Tuesday, March 26, 2019

Cocoa - Sue Quinn

The problem with my kitchen drain continues, the consensus amongst the 7 men who have so far been to look at it being that it's complicated, and will probably be expensive to fix. It's work that should be covered by the building service charge and the management company that deals with that are in no particular hurry - though they do at least seem to be accepting that it comes under their remit.

Meanwhile I've been reminded that much worse things can happen, and am adjusting to the inconvenience (as is my mother, who is taking my laundry which is amazing of her, and readers - she irons everything. Even pyjama trousers, which I have never done). It also helps that I'm off work this week, having time on my hands makes everything better.

I've also got Sue Quinn's 'Cocoa' which is exactly the book I needed to cheer myself up with. I picked it up after seeing Diana Henry recommend it a couple of times, and fell in love on the spot. It bills itself as an exploration of chocolate with recipes - but has more recipes than I think that suggests, and they're good ones.

Is also worth saying that if you have a mother who enjoys cooking, or are looking for something more interesting than a supermarket Easter egg* to give this year, you want to look at this book.

The background information about chocolate and the industry is interesting. The explanation about quality and what to look for on labels is really useful, and the description of how to taste chocolate was illuminating. It's basically exactly the same process as for wine, which I hadn't fully appreciated.  The flavour descriptors are particularly similar, which makes sense now I've thought about it, I'm also thinking  this is something I can use as a training tool. There will be times when it'll be a lot easier to use different chocolates to teach a tasting skill set than it is wine.

If I needed that further underlining I got it in spades when I opened a bag of cocoa nibs and inhaled - it was almost intoxicating. Cocoa nibs feature a lot, which is good because they're both really versatile, but also the kind of thing I find I buy, use once, and then linger unloved at the back of a cupboard.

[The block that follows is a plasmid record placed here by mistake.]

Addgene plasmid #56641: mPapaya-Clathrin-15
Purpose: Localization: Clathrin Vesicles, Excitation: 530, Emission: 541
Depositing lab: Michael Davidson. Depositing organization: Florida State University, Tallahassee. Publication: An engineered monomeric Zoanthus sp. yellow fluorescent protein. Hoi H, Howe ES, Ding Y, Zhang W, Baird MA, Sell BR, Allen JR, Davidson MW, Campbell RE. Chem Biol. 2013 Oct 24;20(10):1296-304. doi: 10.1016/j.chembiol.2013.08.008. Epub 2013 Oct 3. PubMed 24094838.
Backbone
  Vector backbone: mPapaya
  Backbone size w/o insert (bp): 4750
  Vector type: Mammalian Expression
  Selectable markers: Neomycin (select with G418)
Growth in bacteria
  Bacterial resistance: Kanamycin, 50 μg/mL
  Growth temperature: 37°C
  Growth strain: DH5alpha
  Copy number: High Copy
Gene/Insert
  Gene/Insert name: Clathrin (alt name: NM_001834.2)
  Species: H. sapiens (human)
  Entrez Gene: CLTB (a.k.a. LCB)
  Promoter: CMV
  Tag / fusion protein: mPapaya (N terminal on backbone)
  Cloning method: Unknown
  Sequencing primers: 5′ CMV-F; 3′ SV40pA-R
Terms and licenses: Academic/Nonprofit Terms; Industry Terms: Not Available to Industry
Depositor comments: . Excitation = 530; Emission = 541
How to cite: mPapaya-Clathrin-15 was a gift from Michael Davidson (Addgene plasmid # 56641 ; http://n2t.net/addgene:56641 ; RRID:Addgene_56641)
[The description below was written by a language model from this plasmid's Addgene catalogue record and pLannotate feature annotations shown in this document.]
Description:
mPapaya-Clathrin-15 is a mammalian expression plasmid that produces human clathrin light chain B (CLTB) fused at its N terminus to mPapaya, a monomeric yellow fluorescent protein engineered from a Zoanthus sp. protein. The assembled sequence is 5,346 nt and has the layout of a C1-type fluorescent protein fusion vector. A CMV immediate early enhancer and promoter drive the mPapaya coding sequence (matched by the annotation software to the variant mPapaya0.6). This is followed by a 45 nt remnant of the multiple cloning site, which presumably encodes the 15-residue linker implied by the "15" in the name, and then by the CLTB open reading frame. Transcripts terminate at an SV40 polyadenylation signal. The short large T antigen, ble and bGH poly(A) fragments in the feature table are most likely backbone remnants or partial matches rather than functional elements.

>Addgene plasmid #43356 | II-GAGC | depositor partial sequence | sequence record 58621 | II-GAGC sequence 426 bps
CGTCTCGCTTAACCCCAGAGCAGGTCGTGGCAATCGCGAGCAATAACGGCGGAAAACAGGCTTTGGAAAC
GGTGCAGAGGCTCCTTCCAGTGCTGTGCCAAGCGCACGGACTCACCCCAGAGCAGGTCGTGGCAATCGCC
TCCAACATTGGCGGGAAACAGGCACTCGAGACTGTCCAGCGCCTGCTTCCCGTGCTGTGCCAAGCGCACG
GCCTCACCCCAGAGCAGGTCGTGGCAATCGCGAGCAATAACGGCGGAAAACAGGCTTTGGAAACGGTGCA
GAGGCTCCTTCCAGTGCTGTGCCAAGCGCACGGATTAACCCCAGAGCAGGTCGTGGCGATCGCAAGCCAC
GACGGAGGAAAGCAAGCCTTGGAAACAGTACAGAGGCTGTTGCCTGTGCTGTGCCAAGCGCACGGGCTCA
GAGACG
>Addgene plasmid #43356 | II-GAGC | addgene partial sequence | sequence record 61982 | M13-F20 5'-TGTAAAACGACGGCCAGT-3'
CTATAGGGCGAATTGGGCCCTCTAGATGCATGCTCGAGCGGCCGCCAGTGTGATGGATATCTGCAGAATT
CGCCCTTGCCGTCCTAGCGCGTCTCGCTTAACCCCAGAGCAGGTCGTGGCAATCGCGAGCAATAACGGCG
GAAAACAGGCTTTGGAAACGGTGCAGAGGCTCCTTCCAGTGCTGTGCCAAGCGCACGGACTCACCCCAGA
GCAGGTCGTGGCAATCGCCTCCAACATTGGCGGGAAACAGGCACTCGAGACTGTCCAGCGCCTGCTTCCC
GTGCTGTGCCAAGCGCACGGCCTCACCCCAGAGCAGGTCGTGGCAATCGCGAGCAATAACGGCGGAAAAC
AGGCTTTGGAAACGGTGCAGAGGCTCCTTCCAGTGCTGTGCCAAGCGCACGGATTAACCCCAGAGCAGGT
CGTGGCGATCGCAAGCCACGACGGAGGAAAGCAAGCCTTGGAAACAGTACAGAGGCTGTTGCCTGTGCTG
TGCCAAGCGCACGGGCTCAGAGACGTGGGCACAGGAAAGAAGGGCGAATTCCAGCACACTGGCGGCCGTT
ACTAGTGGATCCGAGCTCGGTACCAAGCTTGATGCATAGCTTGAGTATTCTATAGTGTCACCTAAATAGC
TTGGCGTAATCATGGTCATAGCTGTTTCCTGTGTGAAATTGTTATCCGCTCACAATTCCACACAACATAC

The recipes are the real hook for me with this book. Quinn explores the savoury end of the chocolate/cocoa flavour spectrum as well as the sweet, things like prosciutto with bitter leaves and a nib vinaigrette, or soft cheese salad with blackberries, mint, and nibs sound particularly good. That said it's sweet stuff I've made so far.

A delicious Jasmine infused 'Medici' hot chocolate inspired by Cosimo III Medici's favourite, and jaw droppingly extravagent, drink. Quinn's version mixes milk chocolate with milk and jasmine tea bags and makes something unusual (at least if for most of your life hot chocolate has meant Cadbury's sugary drinking chocolate powder) refreshing, and slightly addictive.

Just as addictive is a sweet dukkah, the sweetness mostly comes from honey and is subtle, nibs give a cocoa depth of flavour, pistachio and rose petals make it extraordinarily pretty, cumin and fennel add another dimension that increases its versatility - and that's only half the ingredients. It creates a minimum of washing up and is going to be a store cupboard staple.

Chocolate, olive oil, almond, and Rosemary cookies also turned out to be every bit as good as they sound. Not to sweet, rich, and a brilliant flavour - worth washing up in the bathroom sink for.

All of those recipes feed back to the basic ethos of the book which centres on ethics and quality. Chocolate is a luxury, and we can all "choose chocolate for flavour, quality, and provenance not the cheapest price tag." That doesn't mean paying a fortune, just taking care to make sure something is at least fair trade, and taking the time to look at the label to see what it is we're actually eating.

*We love chocolate in my family but aren't big Easter egg fans. I dislike the packaging and the premium price for an ordinary product, mum can't resist the temptation of eating them before she's given them away, Dad hates anything he considers too commercial, my stepmother doesn't like cheap chocolate, and so it goes on.


  1. There is a lot to be said for real chocolate.

    1. There really is. Finding something that has the right balance between quality, cost, and ethics is a great thing too - we're currently enjoying Tony's Chocolonely a lot in my family.